NEW YORK (CBSNewYork) — Using organs infected with hepatitis for transplantation is not as bad an idea as it sounds at first.
As CBS2’s Dr. Max Gomez reported Wednesday, a new study may have found a safe way to do it.
More than 113,000 patients are waiting for an organ transplant in the United States. Last year, more than 12,000 of them either died or became too sick to operate on while waiting.
But transplanting an infected organ into someone who has to take anti-rejection medicine could be disastrous.
This may be a way to use those organs.
You’d never know that three years ago Conor Sullivan was in organ failure. A virus attacked the Air Force veteran’s heart and he needed a heart transplant.
“Being on the transplant list, it’s a constant worry in your mind of when you are going to get the call, if you are going to get the call,” Sullivan said.
Knowing that many heart and lung patients die waiting for a transplant because there aren’t enough organs available, doctors at Brigham and Women’s Hospital in Boston told Sullivan about research they were doing involving donor organs infected with the hepatitis C virus.
“I decided that was a good idea. It would allow me to get a heart quicker,” Sullivan said.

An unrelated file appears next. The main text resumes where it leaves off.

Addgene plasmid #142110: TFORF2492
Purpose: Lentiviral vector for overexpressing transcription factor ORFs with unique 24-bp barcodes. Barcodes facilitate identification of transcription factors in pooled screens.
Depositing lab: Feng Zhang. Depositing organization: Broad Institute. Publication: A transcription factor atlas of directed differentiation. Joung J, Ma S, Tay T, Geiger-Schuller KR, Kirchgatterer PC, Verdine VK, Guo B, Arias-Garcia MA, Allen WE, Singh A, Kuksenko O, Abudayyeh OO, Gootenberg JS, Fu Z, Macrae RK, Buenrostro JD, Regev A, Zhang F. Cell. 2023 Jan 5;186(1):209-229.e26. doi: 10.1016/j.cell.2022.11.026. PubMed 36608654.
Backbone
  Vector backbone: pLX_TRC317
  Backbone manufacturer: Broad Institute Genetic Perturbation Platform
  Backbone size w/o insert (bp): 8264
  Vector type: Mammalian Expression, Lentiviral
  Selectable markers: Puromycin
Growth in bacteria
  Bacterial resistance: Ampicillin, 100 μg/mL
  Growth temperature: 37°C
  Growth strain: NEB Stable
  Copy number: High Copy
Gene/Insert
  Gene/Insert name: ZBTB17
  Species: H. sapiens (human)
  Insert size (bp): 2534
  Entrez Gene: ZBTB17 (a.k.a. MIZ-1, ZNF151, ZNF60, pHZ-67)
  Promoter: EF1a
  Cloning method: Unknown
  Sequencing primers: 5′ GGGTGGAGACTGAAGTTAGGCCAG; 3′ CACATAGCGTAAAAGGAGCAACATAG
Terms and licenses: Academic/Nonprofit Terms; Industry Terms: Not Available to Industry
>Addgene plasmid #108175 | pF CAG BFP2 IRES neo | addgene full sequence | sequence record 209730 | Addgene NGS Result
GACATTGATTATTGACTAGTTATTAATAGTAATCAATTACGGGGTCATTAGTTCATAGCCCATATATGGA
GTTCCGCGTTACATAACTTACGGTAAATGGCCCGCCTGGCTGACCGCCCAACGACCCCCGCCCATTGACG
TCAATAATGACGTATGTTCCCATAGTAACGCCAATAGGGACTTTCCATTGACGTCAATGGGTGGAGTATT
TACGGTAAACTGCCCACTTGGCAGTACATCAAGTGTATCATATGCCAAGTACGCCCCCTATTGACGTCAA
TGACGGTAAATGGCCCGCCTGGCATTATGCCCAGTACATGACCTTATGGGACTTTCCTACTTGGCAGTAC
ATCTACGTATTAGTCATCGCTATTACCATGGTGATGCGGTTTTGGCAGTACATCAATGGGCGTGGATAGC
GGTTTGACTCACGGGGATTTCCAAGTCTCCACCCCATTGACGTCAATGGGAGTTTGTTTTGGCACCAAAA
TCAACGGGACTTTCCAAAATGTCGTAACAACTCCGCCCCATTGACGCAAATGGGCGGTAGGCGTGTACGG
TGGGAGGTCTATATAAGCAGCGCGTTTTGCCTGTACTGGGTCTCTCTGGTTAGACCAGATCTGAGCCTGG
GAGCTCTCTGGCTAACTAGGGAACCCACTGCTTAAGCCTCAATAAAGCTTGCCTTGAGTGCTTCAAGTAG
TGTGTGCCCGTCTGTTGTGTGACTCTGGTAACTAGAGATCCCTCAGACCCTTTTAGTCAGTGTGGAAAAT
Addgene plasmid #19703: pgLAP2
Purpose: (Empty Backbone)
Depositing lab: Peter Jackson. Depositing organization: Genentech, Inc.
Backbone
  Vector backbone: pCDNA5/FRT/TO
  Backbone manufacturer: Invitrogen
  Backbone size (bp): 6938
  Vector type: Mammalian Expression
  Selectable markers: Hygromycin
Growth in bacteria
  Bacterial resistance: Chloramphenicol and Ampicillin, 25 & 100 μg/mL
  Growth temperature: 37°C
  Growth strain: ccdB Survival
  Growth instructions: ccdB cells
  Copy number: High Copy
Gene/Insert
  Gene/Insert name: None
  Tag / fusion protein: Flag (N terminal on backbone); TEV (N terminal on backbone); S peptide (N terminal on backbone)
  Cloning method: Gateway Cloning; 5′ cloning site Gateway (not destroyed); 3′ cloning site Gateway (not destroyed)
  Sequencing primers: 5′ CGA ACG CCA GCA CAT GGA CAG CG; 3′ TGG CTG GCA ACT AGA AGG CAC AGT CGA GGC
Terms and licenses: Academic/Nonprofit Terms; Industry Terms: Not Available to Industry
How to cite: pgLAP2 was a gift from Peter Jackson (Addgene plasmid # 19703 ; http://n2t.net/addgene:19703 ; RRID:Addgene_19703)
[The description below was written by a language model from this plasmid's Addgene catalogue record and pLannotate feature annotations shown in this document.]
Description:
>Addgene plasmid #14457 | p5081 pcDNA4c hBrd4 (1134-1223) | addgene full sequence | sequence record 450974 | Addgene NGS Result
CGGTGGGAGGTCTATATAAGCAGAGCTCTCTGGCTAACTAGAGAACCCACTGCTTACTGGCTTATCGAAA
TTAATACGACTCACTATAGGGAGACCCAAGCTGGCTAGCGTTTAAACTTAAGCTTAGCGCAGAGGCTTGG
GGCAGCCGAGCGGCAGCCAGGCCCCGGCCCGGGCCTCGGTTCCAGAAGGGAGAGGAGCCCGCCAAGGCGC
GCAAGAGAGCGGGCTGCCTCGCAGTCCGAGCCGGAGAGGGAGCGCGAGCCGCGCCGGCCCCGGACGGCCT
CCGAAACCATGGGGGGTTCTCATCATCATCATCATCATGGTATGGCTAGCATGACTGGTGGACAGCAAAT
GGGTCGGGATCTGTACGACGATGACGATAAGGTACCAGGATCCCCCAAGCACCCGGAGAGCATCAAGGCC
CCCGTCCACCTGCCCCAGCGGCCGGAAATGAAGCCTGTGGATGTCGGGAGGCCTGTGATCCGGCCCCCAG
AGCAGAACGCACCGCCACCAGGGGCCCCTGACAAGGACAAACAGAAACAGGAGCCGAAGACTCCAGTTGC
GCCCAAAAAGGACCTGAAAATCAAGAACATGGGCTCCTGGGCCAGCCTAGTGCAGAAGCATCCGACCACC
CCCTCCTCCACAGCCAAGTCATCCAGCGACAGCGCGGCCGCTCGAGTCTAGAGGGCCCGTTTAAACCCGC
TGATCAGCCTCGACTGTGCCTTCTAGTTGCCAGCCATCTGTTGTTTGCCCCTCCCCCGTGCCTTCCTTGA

A new study shows researchers have been able to prevent transmission of the hepatitis C virus by treating heart and lung transplant patients with antiviral medications designed to combat hepatitis C.
“We started treatment of these patients as soon as it was safe to do so, within a few hours after transplant,” infectious disease Dr. Ann Woolley said.
Woolley said the study of 35 patients had a 100-percent success rate.
“They had cleared their virus in the majority of the patients within a few days, all by around the two-week mark,” Dr. Woolley said. “We saw no difference in outcomes in the hepatitis C group compared to the non-hep C group.
The researchers point out that as a result of the opioid overdose epidemic there are many hep c-infected organs potentially available for transplant. While the anti-viral drugs are expensive, this technique could significantly increase the availability of organs for transplant.
After 18 months of waiting, Sullivan finally got his new heart.
The 25-year-old is now training to run the Boston Marathon.
“It means a lot to me,” Sullivan said. “I think I have a lot of people to thank and this will kind of be for them.”
The cost of those anti-viral drugs and who’s going to pay for them could be a limiting factor in the usefulness of this technique. The drugs can cost upwards of $90,000 for a course of treatment.
To date, doctors have now enrolled 69 people in the study.